What are the Risks for Children Online?
While the Internet is fundamentally a great place for children, there are some areas of cyberspace that are not appropriate, just as there are areas in almost every city that are inappropriate for children. There are also certain activities on the Internet that may be appropriate for adults but not for children, and areas that are suitable for some children and not for others.
While you’re making those decisions it helps to remember there are many viewpoints on the Internet. How a Web site or activity looks from within one family is very different from the way it’s viewed by a whole society — or a whole world, for that matter. The Internet is a global medium. Online activities that may be distasteful to almost anyone who cares about children may also be protected by free speech and other laws in the United States. Other Net activities — like child pornography or the attempted luring of a child to a face-to-face meeting — are illegal in many, but not all, countries.
Keeping children safe on the Internet is everyone’s job.
- Parents need to stay in close touch with their kids as they explore the Internet.
- Teachers need to help students use the Internet appropriately and safely.
- Community groups, including libraries, after-school programs, and others should help educate the public about safe surfing.
Kids and teens need to learn to take responsibility for their own behavior — with guidance from their families and communities. It’s not at all uncommon for kids to know more about the Internet and computers than their parents or teachers. If that’s the case in your home or classroom, don’t despair. You can use this as an opportunity to turn the tables by having your child teach you a thing or two about the Internet. Ask her where she likes to go on the Internet and what she thinks you might enjoy on the Net. Get your child to talk with you about what’s good and not so good about his Internet experience. Also, no matter how Web-literate your kid is, you should still provide guidance. You can’t automate good parenting.
Tools for Parents
Parents often wish there was a “fool-proof” solution for protecting kids on the Internet. Of course there is no perfect way to protect kids — online or anywhere else.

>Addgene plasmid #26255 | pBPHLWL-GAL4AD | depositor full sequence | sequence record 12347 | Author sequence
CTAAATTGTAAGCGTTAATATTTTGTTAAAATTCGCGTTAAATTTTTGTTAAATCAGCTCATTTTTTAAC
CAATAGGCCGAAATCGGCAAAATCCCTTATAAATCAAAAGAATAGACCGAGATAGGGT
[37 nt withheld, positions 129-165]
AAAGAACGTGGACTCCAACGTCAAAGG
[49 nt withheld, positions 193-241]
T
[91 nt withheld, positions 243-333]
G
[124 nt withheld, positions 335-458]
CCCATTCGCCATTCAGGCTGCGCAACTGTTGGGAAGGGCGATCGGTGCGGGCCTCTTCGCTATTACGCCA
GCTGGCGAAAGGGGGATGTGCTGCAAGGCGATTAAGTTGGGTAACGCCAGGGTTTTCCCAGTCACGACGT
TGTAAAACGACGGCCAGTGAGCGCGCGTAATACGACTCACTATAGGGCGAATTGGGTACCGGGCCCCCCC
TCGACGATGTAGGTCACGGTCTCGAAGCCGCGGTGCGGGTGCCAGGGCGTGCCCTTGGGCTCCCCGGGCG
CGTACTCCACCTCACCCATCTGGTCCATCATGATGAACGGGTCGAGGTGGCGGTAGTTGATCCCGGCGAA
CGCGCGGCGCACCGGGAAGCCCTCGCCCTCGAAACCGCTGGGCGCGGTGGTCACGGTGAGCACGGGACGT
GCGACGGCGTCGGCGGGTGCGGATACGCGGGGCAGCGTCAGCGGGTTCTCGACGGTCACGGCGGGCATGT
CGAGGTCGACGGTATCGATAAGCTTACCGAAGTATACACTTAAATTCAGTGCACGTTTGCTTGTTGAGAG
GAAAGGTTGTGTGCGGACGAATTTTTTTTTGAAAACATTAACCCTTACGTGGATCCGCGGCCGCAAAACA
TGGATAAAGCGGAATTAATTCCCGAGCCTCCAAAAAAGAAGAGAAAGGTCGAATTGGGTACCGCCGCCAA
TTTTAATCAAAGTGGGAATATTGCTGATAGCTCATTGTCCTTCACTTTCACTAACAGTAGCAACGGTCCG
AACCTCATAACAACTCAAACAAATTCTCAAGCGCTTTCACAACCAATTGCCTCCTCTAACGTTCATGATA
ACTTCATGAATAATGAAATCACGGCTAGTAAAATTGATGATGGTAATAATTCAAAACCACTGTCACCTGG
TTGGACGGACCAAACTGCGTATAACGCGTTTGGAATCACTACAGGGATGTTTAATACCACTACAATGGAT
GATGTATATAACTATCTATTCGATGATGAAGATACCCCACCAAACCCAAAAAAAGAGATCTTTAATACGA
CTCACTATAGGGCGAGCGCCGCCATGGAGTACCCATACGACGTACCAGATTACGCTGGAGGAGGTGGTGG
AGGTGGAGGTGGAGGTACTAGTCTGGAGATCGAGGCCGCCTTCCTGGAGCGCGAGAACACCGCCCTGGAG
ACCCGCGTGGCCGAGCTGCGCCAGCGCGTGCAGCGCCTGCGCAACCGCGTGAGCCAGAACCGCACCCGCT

If there is an immediate threat of harm to you or your child, call 911, as with similar emergencies offline.
In other cases contact your local police department for assistance.
There are some very important things that you need to keep in mind when you’re on your computer at home or at school
- First, remember never to give out personal information such as your name, home address, school name, or telephone number in a chat room or on bulletin boards. Also, never send a picture of yourself to someone you chat with on the computer without your parent’s permission.
- Never write to someone who has made you feel uncomfortable or scared.
- Do not meet with someone you have meet online or have them visit you.
- Tell your parents right away if you read anything on the Internet that makes you feel uncomfortable
Remember that people online may not be who they say they are. Someone who says that “she” is a “12-year-old girl” could really be an older man
- Report a phone scam here
If you become a victim of identity fraud
You receive your credit card statement only to see several items you don’t recall purchasing. Is it possible that your identity has been stolen? Is someone committing personal fraud in your good name? The Federal Trade Commission (FTC) has released a consumer alert on the Identity Crisis and what you can do if your Identity is stolen. Should you find yourself the victim of identity theft, following these steps immediately:
- Contact The Federal Trade Commission – ID Theft
Contact all creditors involved
File a police report
- Contact The Better Business Bureau
Please Contact Officer Shannon Haley 508-896-7011 for any questions you may have.